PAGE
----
Some Baby Boomers consider 1972 the pinnacle year for rock and roll. The turbulent 1960s with its mashup of noisy rock, earnest singer-songwriter preaching, and popular bubble gum slop had abated. America was a confusing mess with the Vietnam War, the re-election of President Richard Nixon, African American discrimination, and other intractable problems remained in the forefront of the headlines. The fresh music of that period tended to provide solace and an escape from reality. New acts such as Steely Dan, Roxy Music, and Big Star put out their first albums that smoothed down the edges of styles that had come before them and provided pleasant alternatives to the excesses of the music which had come before.
In terms of Black America, the previous decade’s Civil Rights Movement seemed to come to a standstill. In fact, the Civil Rights Act of 1972 dealt primarily with equal rights for women by prohibiting sex-based discrimination in any school that received funding from the federal government rather than racial issues. The popularity of music by African Americans in the larger culture had faded somewhat. There was only one album by a Black artist in the top 30 records of the year, Aretha Franklin’s live gospel Amazing Grace, which did not spawn any hit singles.
The Queen of Soul’s venture into commercial spiritual music was mirrored by the gospel act the Staple Singers, who signed with southern soul label Stax and released the secular, Be Altitude: Respect Yourself. The album featured three Top 40 hits, including the number one “I’ll Take You There”. The album received mixed reviews at the time. The Dean of Rock Critics Robert Christgau called it “a triumph of the Staples’ evolving pop style” in the Village Voice but gave it a “B-“ grade for its “silliness”. The record’s reputation has grown over time for several reasons, including the heavy use of its hits in movies depicting the early 1970s and contemporary commercials for Chevy, ZipRecruiter, and the Gap (to name just a few).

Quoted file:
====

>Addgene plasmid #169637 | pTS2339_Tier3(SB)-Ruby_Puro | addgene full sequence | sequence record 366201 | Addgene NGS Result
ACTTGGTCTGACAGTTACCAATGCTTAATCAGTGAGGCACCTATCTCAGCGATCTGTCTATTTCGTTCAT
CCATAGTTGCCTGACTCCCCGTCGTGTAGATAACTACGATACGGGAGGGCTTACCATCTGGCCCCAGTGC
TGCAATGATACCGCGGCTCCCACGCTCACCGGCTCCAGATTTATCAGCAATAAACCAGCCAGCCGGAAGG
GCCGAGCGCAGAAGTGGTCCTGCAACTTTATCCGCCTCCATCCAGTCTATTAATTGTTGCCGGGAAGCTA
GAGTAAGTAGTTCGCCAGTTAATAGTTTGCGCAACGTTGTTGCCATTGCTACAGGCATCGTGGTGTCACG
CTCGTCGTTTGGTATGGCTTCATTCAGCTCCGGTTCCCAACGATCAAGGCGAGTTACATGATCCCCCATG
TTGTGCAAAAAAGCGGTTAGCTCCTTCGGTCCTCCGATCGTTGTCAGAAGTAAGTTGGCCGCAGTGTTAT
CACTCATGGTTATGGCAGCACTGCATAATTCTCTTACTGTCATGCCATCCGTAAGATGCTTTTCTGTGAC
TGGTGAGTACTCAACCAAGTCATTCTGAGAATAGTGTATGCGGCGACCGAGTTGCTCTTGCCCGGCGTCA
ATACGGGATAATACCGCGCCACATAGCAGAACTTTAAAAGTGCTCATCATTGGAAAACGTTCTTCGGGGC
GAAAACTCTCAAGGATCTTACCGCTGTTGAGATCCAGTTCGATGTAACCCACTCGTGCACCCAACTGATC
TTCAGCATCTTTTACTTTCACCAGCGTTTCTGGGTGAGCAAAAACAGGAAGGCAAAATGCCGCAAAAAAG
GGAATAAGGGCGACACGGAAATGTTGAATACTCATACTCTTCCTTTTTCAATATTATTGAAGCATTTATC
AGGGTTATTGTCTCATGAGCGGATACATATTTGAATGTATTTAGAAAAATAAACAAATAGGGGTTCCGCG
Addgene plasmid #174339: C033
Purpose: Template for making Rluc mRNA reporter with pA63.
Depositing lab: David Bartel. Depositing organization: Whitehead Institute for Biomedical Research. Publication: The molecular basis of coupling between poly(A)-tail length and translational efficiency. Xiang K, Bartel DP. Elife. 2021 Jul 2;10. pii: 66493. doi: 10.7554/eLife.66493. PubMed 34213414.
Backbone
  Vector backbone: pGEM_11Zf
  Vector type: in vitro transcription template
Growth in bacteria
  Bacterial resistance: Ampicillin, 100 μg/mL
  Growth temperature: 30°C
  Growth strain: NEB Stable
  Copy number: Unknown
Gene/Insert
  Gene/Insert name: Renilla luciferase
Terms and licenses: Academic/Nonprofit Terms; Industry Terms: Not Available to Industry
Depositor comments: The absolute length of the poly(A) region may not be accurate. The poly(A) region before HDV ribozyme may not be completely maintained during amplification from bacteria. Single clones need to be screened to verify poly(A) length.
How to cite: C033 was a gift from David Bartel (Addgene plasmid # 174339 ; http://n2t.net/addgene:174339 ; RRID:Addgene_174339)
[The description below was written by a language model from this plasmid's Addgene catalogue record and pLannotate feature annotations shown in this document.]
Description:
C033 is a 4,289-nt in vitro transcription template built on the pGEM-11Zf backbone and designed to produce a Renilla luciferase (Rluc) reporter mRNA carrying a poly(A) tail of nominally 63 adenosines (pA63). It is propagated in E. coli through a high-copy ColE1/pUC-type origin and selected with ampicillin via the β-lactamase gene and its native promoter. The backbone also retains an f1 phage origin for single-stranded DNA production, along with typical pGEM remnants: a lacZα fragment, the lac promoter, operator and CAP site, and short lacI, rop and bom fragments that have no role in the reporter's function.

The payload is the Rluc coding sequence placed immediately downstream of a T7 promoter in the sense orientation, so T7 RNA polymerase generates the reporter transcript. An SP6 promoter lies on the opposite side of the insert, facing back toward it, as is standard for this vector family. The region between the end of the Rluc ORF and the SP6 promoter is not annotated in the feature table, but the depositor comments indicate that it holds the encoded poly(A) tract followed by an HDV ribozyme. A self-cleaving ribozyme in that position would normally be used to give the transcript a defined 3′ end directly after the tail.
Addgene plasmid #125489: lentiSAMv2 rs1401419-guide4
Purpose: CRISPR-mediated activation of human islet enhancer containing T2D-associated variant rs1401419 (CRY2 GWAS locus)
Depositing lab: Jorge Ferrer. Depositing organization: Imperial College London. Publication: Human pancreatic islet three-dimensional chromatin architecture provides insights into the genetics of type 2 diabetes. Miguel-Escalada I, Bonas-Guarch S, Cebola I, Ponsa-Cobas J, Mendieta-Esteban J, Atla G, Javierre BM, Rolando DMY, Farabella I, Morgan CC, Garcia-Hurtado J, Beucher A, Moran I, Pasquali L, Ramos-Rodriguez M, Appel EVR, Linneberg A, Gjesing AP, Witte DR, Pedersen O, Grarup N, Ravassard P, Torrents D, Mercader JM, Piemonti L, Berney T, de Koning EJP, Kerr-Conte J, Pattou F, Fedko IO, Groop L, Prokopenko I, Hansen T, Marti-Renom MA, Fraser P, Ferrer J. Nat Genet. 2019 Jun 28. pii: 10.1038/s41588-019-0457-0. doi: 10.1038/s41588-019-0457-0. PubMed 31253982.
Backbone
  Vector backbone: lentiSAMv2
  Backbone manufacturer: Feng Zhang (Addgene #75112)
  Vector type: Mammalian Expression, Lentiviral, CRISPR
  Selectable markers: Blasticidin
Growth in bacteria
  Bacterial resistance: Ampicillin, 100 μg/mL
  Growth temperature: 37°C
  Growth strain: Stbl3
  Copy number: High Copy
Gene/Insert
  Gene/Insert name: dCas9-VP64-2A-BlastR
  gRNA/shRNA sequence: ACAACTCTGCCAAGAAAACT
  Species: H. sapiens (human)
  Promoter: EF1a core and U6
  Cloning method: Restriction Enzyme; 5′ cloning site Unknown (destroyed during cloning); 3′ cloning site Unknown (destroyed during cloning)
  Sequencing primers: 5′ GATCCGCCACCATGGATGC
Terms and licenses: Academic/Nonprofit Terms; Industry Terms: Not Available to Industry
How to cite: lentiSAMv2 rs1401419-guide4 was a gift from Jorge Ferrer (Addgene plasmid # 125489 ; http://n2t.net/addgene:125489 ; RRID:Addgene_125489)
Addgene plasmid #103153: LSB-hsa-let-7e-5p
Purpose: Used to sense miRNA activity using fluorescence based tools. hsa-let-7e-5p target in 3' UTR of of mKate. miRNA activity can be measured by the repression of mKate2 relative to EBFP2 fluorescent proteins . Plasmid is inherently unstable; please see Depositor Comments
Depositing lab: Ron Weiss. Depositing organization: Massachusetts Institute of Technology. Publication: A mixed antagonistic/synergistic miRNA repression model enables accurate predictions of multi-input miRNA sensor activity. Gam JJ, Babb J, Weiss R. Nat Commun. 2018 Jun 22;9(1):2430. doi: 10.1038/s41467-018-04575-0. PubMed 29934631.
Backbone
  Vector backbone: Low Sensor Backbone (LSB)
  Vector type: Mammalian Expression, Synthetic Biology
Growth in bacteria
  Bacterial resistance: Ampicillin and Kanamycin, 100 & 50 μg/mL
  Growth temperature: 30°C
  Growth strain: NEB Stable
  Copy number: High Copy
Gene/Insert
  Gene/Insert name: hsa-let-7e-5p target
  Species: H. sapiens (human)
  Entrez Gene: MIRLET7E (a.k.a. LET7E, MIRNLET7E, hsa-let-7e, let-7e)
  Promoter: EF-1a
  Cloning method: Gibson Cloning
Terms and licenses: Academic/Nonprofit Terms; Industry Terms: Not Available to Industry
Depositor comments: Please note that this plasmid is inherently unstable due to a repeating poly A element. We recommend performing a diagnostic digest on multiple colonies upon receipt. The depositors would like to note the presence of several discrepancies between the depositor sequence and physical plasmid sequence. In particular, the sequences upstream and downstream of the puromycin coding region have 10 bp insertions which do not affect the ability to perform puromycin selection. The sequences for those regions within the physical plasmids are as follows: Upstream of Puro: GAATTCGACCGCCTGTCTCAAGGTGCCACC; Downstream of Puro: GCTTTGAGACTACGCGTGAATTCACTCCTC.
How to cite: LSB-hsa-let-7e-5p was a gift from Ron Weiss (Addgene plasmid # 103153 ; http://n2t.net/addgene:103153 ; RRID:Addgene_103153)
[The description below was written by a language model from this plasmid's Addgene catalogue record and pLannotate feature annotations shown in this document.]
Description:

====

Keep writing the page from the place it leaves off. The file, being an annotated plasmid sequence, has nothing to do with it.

Craft Recordings just released a 50th-anniversary edition of the Staple Singers’ Be Altitude: Respect Yourself on 180-gram vinyl with all-analog mastering from the original stereo tapes. The music has never sounded better. Stax’s Muscle Shoals Rhythm Section and the Memphis Horns jump out of the speakers. Mavis’ voice, and that of the rest of the family, rings as clear as a bell. They fervently express concern, awareness, and, yes, even a bit of silliness in strong terms. Aretha may have famously sung Otis Redding’s declaration “Respect”, but the Staples took this one step further and proclaimed, “Respect Yourself” (which in several “respects” provide a more important lesson). Lines like “If you don’t respect yourself / Ain’t nobody gonna give a good cahoot, na na na na” may seem puerile to Christgau because of their colloquial nature. Still, they are far from juvenile in the context of life for African Americans in 1972, when gains in racial progress seemed to be fading away.
The other songs lean heavily to the gospel side—as may be expected considering the band’s roots—but despite the spiritual aspects of cuts such as “This World”, “We Are People”, ”Who Do You Think You Are (Jesus Christ the Superstar)” and “I’m Just Another Soldier”, this is soul/R&B music intended for a pop audience. Like the new white rock bands of 1972, the Staple Singers kept things smooth and offered comfort. Life was tough enough. Like the Christian beatitudes punned in the title, Be Altitude: Respect Yourself provides consolation.